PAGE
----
Christmas lights: which setting is cheapest to run and how much will it cost to light your home over the festive season

Whether you stick to one string of twinkling Christmas lights on your Christmas tree or festoon your whole house with them, chances are, this year, you’re wondering how much they’ll cost to run.

We measured the running costs of six strings of LED Christmas lights, widely available at popular UK retailers, to find out how best to decorate your home without running up your energy bills. 

The good news is that we found that LED Christmas lights are relatively cheap to run compared to other things you’ll have plugged in and switched on over Christmas.

However, our tests revealed one money-saving setting that uses 67% less energy than the most power-hungry ones. Read on or watch our video above to find out which setting that was.


We decided to find out whether there is a cheaper way to run your Christmas lights, including: 

  • Whether coloured lights cost more to run than white lights.
  • Whether a string of 400 LED lights uses more energy than a string of 200.
  • Whether the different settings on Christmas lights affect energy use.

Here’s what we found:

Less to run than other popular appliances

LED Christmas lights don’t draw much power, so they won’t cost you anywhere near as much to run over the festive period compared to heating and other energy-hungry appliances.

  • Christmas lights cost approximately 0.9p a day — For one 200 or 400-bulb chain, on for six hours.
  • Tumble dryers cost approximately 44p per load — For a 70% full, heat pump tumble dryer. 
  • Dishwashers cost approximately 38p per run — For a full-sized dishwasher running the main program
  • TVs cost approximately 1.5p per hour — For a 40 to 43″ 4K TV

This means that even over a generous Christmas period — 1 December to 31 January, using the lights for six hours a day — one string of LED lights will cost you about 56p.

If you light multiple trees in the home, have them on for longer or plan to create Blackpool illuminations on the outside of your house, multiplying the figure above by the number of strings of lights will give you a useful estimate of how much Christmas lights will add to your energy bills.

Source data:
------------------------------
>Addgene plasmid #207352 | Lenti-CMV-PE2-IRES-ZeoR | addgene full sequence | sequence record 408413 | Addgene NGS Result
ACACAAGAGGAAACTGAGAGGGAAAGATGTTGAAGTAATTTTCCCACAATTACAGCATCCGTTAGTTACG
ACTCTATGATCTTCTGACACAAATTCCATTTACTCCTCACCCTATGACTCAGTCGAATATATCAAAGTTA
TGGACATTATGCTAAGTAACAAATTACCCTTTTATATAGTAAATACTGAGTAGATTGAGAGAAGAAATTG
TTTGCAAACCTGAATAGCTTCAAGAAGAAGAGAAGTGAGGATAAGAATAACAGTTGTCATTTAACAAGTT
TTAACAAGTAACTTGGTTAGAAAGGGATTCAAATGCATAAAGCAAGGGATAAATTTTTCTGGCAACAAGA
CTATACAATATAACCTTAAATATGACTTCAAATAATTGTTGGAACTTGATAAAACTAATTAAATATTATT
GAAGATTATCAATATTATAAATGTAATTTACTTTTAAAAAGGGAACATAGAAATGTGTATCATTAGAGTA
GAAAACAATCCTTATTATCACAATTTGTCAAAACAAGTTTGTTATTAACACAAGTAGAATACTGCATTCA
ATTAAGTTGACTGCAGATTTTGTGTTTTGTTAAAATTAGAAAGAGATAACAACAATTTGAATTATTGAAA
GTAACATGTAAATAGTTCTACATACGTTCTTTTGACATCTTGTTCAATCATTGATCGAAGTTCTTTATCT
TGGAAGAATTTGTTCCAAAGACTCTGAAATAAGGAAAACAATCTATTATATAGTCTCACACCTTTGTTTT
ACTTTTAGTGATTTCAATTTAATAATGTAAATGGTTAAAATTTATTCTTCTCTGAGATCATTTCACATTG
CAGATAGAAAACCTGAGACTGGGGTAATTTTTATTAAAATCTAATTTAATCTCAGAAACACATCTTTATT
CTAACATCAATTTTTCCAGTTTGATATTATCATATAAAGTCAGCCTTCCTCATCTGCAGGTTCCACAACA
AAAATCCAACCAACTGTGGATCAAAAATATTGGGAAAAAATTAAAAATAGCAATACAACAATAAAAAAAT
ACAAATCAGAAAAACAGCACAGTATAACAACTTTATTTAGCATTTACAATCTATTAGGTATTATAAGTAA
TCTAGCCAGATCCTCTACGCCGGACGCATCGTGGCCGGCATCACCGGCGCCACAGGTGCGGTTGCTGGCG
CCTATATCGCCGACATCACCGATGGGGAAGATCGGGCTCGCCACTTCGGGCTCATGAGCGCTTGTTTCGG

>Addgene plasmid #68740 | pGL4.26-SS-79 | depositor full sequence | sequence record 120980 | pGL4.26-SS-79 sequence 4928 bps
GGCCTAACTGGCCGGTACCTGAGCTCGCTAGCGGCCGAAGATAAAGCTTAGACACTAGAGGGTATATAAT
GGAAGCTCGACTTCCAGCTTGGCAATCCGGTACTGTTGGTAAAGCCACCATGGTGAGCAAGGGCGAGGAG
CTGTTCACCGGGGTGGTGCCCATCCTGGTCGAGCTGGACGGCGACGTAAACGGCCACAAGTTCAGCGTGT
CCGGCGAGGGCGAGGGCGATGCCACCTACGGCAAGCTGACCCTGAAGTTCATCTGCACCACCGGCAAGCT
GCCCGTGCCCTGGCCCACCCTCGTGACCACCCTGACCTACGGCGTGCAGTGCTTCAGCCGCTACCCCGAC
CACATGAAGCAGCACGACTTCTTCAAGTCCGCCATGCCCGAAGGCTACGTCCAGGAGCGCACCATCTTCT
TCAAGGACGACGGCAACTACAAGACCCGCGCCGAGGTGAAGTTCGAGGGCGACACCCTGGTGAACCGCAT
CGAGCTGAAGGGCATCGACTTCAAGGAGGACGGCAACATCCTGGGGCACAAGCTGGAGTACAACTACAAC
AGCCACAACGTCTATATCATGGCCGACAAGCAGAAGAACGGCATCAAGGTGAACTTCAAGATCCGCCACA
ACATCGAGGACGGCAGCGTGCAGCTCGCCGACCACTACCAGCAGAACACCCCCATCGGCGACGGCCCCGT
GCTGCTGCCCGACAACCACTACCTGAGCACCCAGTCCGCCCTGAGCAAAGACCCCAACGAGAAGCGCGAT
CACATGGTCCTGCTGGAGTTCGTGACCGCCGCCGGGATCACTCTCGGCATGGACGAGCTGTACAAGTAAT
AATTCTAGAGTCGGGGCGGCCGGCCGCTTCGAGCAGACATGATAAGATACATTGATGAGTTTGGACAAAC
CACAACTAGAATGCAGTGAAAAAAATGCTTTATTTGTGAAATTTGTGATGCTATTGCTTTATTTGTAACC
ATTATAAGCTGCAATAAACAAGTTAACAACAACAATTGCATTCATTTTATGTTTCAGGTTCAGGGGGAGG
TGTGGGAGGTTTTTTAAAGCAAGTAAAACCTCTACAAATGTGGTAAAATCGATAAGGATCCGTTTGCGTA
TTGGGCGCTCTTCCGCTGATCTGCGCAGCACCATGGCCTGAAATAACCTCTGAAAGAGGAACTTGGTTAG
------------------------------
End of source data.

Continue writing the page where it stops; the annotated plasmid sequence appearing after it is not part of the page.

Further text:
We also found that the number of bulbs on an LED chain doesn’t have a huge effect on the running cost for the two lengths of chain we tested.

  • 400 bulb chain — For six hours a day over 62 days = 59p on average
  • 200 bulb chain — For six hours a day over 62 days = 51p on average


Warm white Christmas tree lights

Of the LED lights we tested, two were multicoloured. One was the most expensive set, costing 76p to run over the two-month period, while the other was one of the cheapest, at 51p. 

The cost of running all the white Christmas lights we tested fell between these two price points. 

So it appears that running costs are more to do with the model and chosen setting, rather than the colour of bulb.

Some Christmas-light settings use different amounts of energy

Close up on Christmas lights plug

You could reduce your Christmas-lights energy use by 67% by switching to a different setting.

The cheapest setting we found was called “twinkling-flashing”, which would cost around 20p to run for the full festive period, six hours a day from 1 December to 31 January. All the lights we tested called this setting by the same name, but you can check the setting by watching our video at the top of the page.

The most expensive settings were ‘On’ and ‘Sequential’,  which both cost 56p to run six hours per day over a two-month period.

All costs are for one chain of LED Christmas lights. If you use multiple chains, or non-LED lights, your total running costs will be higher. Average cost per hour: based on running costs of six different LED Christmas light chains, electricity cost used 34p/kWh. Average running cost over Christmas: based on light chain being on for six hours a day from 1 December to 31January.


Hanging up Christmas lights

LED lights are the most energy-efficient bulbs and use almost 90% less energy than traditional incandescent ones. 

If you’re still using decades-old Christmas lights that are on their last legs, swapping to modern LEDs will slash your energy bill.


hand adjusting hot water temperature control on boiler

Given that changing your Christmas-lights settings won’t save a lot of money, we asked Emily Seymour, Which? sustainability editor, what changes will make a difference around your home.

Emily said: ‘For most households, the biggest energy guzzlers through the winter are central heating and appliances such as tumble dryers’.

Her advice on the best place to focus your energy saving is to ‘Make sure your home is as insulated and draught-proofed as possible, so that the heat you generate stays inside’.

Many households could also make savings while staying warm by lowering their boiler’s flow temperature,’ Emily says.

And if you find you’re unable to pay your energy bills this winter, ‘Contact your energy provider,’ Emily says. ‘It’s obliged to help you with a payment plan you can afford and may be able to grant you access to hardship funds or other financial support.’


power meter plugged into wall

Your Christmas lights may give slightly different energy-use figures, depending on factors such as the number of bulbs, unique settings and the length of time you keep them on.

We plugged Christmas lights into an energy (power) meter, which measures the total kilowatt hours used in our calculations.

We used the RS Pro energy meter, £28, from RS Components. If you’re interested in measuring the energy use of your TV or other appliances around your home, you can buy similar meters starting from around £18 from popular retailers such as Amazon and Screwfix.

If you have a smart meter, you can use it to track your devices’ energy use in real time.